Produced with the world’s leading orchestras and musicians, the prolific composer’s story is told through a 25,000 mile journey along every route Mozart followed.
For someone who would like to explore Mozart's music and/or learn more about his life, this documentary will be an excellent source of both. The viewers can listen to Mozart's compositions in a chronological order mostly and hear the progression of his composition skills. And how fast he progresses! The documentary showcases a wide range of musical genres–sonatas, concerti, symphonies, operas, motets, string quartets, and more. World-class musicians and conductors explain the technical aspects of certain pieces and talk about the emotions they evoke. We also journey through Mozart's life following some excerpts of his and his parents' letters and video clips of the cities he visited during his lifetime.
Considered the greatest composer of all time, Mozart is without doubt one of history’s most remarkable men. But what do we really know about him? In Search of Mozart, directed by the multi award-winning film-maker Phil Grabsky, reveals the complexities of the man and his music through the letters of Mozart himself, his family and friends. This is the definitive Mozart feature documentary, filmed in ten countries throughout Europe, and made in association with the world’s leading orchestras, opera houses, musicians and historians. This DVD edition of the full-length film is a must for any music lover.
First things first: if you're seeing a picture of this disc on the site of an online retailer, be aware that it contains the Mass in C minor, K. 427, not the "Mass in C," promised by the cover, which would more likely be the "Coronation" Mass in C major, K. 337. It is always a shame when designers are given power of diktat over content editors. The so-called "Great" Mass in C minor is one of Mozart's most ambitious and most problematical works. There was no known immediate stimulus for its composition. Did Mozart begin writing it out of one of his rare religious impulses, on the occasion of his marriage to his bride Constanze? Out of his growing devotion to Freemasonry? Was it his first major exercise in applying the lessons in Bach-style counterpoint he had been receiving at the intellectual salons of the Baron van Swieten in Vienna? Or was it meant as a showpiece for singer Constanze with its killer soprano arias? It was all of these things and none of them, for Mozart never finished the mass.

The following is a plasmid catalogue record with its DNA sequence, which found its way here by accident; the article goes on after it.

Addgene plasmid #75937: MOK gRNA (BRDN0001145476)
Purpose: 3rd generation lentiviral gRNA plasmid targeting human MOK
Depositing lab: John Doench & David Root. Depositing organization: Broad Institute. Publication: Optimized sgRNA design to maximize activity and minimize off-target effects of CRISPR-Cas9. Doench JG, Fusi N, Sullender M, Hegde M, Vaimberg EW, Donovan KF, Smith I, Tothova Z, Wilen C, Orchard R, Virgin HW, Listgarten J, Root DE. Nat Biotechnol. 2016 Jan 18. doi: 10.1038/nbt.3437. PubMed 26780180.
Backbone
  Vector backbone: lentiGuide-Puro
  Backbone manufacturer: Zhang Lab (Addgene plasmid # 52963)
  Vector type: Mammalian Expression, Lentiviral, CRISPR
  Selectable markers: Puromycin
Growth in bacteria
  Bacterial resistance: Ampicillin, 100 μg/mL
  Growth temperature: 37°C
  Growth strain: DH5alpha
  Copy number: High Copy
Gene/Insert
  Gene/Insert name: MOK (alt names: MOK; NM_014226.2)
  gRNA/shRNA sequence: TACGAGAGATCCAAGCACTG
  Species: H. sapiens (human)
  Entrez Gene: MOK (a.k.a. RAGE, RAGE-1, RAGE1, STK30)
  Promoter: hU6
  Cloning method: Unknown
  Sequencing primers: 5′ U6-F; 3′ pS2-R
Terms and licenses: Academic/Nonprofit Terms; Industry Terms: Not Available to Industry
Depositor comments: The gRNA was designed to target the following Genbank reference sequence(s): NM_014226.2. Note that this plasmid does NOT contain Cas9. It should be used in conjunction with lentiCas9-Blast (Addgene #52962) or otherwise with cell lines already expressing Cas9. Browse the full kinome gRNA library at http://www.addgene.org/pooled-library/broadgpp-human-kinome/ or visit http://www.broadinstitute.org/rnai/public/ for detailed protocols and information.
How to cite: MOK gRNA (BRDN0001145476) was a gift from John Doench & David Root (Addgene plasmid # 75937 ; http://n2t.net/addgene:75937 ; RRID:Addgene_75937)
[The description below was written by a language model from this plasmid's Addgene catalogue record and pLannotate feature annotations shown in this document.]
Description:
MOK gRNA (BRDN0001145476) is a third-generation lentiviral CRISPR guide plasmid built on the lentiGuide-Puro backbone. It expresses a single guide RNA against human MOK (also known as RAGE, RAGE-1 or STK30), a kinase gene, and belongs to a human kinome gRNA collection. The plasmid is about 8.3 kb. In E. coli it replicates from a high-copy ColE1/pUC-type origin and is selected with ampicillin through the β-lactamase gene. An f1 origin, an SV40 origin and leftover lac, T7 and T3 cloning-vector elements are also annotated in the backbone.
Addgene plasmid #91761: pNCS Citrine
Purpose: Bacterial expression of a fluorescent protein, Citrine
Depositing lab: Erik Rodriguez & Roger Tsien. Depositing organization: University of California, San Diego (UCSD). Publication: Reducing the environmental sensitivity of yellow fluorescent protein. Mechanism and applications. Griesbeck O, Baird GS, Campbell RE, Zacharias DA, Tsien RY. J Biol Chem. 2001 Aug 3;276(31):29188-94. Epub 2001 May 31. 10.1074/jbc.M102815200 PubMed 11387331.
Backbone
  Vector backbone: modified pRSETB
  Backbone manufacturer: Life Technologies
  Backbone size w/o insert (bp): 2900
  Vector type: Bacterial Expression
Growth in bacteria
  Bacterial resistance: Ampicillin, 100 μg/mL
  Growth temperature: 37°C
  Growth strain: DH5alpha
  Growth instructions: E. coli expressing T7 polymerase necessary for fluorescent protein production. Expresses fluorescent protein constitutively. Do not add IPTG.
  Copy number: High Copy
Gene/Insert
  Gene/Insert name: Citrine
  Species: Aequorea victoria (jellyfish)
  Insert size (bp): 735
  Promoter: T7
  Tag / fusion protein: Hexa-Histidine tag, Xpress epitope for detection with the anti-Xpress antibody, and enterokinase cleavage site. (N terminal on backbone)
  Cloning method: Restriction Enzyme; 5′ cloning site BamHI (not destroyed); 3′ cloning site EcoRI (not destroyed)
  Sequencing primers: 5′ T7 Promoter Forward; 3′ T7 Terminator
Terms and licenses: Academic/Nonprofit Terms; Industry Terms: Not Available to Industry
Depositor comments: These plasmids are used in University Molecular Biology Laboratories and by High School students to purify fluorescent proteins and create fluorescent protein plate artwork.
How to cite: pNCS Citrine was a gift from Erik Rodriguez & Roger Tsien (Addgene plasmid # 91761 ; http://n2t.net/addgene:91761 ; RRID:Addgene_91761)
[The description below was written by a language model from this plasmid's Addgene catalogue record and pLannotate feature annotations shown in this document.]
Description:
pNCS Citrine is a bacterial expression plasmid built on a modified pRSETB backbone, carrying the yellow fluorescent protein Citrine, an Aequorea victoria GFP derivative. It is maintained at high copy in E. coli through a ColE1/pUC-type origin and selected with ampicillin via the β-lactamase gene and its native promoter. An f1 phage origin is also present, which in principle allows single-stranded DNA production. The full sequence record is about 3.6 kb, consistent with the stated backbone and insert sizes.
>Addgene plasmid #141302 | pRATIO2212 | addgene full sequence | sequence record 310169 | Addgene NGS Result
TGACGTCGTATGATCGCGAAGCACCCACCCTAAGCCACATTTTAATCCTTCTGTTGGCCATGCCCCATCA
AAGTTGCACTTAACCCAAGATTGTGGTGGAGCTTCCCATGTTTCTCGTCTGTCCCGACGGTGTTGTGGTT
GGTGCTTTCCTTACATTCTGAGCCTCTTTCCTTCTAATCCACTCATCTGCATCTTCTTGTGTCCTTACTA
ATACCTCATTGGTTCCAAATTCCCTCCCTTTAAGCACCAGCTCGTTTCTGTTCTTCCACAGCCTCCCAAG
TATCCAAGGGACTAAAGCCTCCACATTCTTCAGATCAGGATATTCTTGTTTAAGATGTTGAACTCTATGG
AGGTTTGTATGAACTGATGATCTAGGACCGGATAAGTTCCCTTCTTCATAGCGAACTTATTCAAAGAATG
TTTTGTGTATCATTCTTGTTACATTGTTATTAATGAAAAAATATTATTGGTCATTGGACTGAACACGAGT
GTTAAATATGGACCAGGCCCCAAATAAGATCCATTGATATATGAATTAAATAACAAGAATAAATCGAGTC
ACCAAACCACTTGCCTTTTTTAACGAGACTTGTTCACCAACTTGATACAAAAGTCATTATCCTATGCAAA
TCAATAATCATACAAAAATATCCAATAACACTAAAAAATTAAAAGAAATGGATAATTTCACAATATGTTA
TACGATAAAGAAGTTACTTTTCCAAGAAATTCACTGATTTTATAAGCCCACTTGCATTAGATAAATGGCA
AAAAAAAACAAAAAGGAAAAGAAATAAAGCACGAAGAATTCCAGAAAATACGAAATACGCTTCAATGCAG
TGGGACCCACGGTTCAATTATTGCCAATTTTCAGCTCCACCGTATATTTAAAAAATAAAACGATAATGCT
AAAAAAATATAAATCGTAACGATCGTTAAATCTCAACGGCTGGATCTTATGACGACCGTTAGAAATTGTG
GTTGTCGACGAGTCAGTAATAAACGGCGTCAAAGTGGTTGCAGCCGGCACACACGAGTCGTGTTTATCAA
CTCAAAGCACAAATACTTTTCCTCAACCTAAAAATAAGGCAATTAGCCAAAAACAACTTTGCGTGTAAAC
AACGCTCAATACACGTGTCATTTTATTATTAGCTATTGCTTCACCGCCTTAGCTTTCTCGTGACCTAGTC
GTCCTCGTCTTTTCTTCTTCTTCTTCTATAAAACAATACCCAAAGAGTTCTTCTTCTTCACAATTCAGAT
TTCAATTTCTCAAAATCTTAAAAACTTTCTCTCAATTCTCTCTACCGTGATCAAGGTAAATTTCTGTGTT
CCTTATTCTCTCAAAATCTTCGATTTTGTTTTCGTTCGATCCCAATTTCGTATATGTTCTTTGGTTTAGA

Some say it's violinist Andrew Manze's tone that makes him distinctive, that there's a sweetness to his non-vibrato swells and a strength to his flexible bowing that make his playing so attractive. Some say it's Manze's phrasing that makes him distinctive, that there's a lyrical quality to his line and a molded quality to his dynamics that make his playing so appealing. Some say it's Manze's interpretation that makes him so distinctive, that there's a combination of fantasy, intensity, and effortless virtuosity that make his performances so persuasive. Some say it's all these things at once and this 2006 disc of the last three of Mozart's five violin concertos is the proof.
The booklet flags the “impressive similarity” between Giuseppe Gazzaniga’s Don Giovanni, premiered in February 1787, and Mozart’s masterpiece first heard in Prague later the same year. True, there are occasional superficial musical resemblances; and while Da Ponte despised the librettist Giovanni Bertati as a “dramatic cobbler”, he was happy to appropriate many of his ideas for his own Don Giovanni libretto. What strikes you time and again, though, is the fathomless gulf between Gazzaniga’s casually structured one-act romp, designed as a play-within-a-play for the Venice Carnival, and Mozart’s tragi-comic masterpiece.
Set in classical antiquily, Mozart’s "Il re pastore" tells of the thwarted love of Aminta (the innocent ‘shepherd king’ of the title) for the well-born Elisa, and that of the nobleman Agenore for the deposed tyrant’s daughter Tamiri. No less a figure than Alexander the Great resolves these conflicts of private passion and public status. First performed in Salzburg in 1775, Sir Neville Marriner conducts a top international cast in this 1989 production of the opera from Salzburg’s Landestheater.